Home News NDP candidate says Conservative platform fails to address climate change

NDP candidate says Conservative platform fails to address climate change

NDP candidate says Conservative platform fails to address climate change
NDP candidate Ken MacDougall acknowledged he’s in a tough battle to unseat Randy Hoback, but said he’s looking forward to the challenge. -- Jason Kerr/Daily Herald

Prince Albert NDP candidate Ken MacDougall says voters want to hear more about how each party will address climate change if elected on Sept. 20, and so far, too many candidates aren’t taking that request seriously.

MacDougall said it’s the dominant issue he’s hearing about on the campaign trail, and he’s challenged Conservative incumbent Randy Hoback come out and defend his party’s platform.

“The thing that intrigues me the most is that, even with rural residents, no one is bringing up ‘carbon tax’. The first thing they’ll mention is climate change, and the disastrous effect this drought is having upon crop yields this year,” MacDougall said in a media release.

MacDougall said the Conservatives use the phrase ‘Carbon Tax’ to distract voters from climate change, which is the real issue. He said the Conservative platform doesn’t do enough to get carbon emissions under control by 2050, something parliament committed to when they passed Bill C-12 in June.

All federal parties have promised to cut emissions to below 2005 levels by 2030 in their election platforms. The Conservatives have promised to get 30 per cent below the 2005 level, while the NDP has promised to be 50 per cent below.

The NDP platform includes promises to eliminate fossil fuel subsidies and redirect those funds to low carbon projects. They also promised to ban any oil, gas and pipeline subsidies in the future.

The NDP has also promised to create and fund a Climate Accountability Office, which would provide independent oversight of the country’s efforts in reducing emissions. Part of those efforts will include creating multi-year national and regional climate budgets.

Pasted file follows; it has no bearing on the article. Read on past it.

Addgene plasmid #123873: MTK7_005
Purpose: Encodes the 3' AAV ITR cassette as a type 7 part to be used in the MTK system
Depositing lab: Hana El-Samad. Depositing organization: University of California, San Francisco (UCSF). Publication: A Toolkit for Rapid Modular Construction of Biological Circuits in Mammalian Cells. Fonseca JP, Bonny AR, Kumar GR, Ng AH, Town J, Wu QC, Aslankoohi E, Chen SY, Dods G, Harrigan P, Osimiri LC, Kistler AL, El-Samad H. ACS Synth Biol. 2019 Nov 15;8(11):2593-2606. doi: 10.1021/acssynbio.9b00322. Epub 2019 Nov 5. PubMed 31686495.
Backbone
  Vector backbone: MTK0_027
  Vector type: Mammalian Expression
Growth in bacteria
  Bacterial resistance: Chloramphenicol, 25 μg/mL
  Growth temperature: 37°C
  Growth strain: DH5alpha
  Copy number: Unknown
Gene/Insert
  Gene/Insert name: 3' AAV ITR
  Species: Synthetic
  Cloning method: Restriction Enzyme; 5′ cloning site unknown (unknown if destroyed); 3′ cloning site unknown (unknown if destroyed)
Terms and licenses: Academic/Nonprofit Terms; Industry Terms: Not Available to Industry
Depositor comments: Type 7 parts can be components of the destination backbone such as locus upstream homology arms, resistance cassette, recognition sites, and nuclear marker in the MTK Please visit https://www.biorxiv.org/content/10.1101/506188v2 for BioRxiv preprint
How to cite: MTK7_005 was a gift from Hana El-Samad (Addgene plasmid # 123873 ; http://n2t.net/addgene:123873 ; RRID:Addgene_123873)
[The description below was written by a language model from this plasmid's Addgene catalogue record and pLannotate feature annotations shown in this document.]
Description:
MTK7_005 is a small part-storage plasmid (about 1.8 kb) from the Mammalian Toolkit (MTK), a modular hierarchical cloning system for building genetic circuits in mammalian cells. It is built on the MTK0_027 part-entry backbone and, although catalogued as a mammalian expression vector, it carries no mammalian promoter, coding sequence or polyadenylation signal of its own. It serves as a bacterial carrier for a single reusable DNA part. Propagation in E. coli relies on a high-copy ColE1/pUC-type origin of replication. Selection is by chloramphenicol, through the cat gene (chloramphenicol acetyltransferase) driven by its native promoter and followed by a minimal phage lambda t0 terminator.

MacDougall said voters are getting sick of environmental rhetoric coming from centre-right parties, and want to see more policy proposals so they can make an informed decision on how to vote.

“What they really want is an earnest discussion on relevant issues facing them at the moment, so they can make an informed decision on how to vote,” MacDougall said.

“The NDP has a plan for addressing climate change. Mr. Hoback and his Conservatives don’t. It’s as simple as that.”

The Conservative platform includes a section called “Secure the Environment: The Conservative Plan to Combat Climate Change” which outlines the party’s plans to reduce emissions if elected.

Those plans include the creation of personal low carbon savings accounts, which Canadians would pay into every time they buy hydrocarbon-based fuel. The money in that account can be accessed for purchases that help residents live a greener life. They’ve also planned to scrap the consumer carbon tax, which the party says unfairly penalizes Canadians living in rural areas.

The Conservative platform also includes a national zero emissions vehicle mandate similar to one that was implemented in British Columbia, a plan to invest $3-billion by 2030 in natural climate solutions, and a promise to study the effects of a carbon border tariff on large emission polluters like China.

“Canada must not ignore the reality of climate change,” Conservative leader Erin O’Toole said when introducing the party’s environmental platform. “It is already impacting our ecosystem, hurting our communities, and damaging our infrastructure. Canada’s Conservatives will meet our Paris Climate Commitment, and reduce emissions by 2030 to fight climate change, and protect our environment, but we won’t do it on the backs of working Canadians, or by hurting our economy.”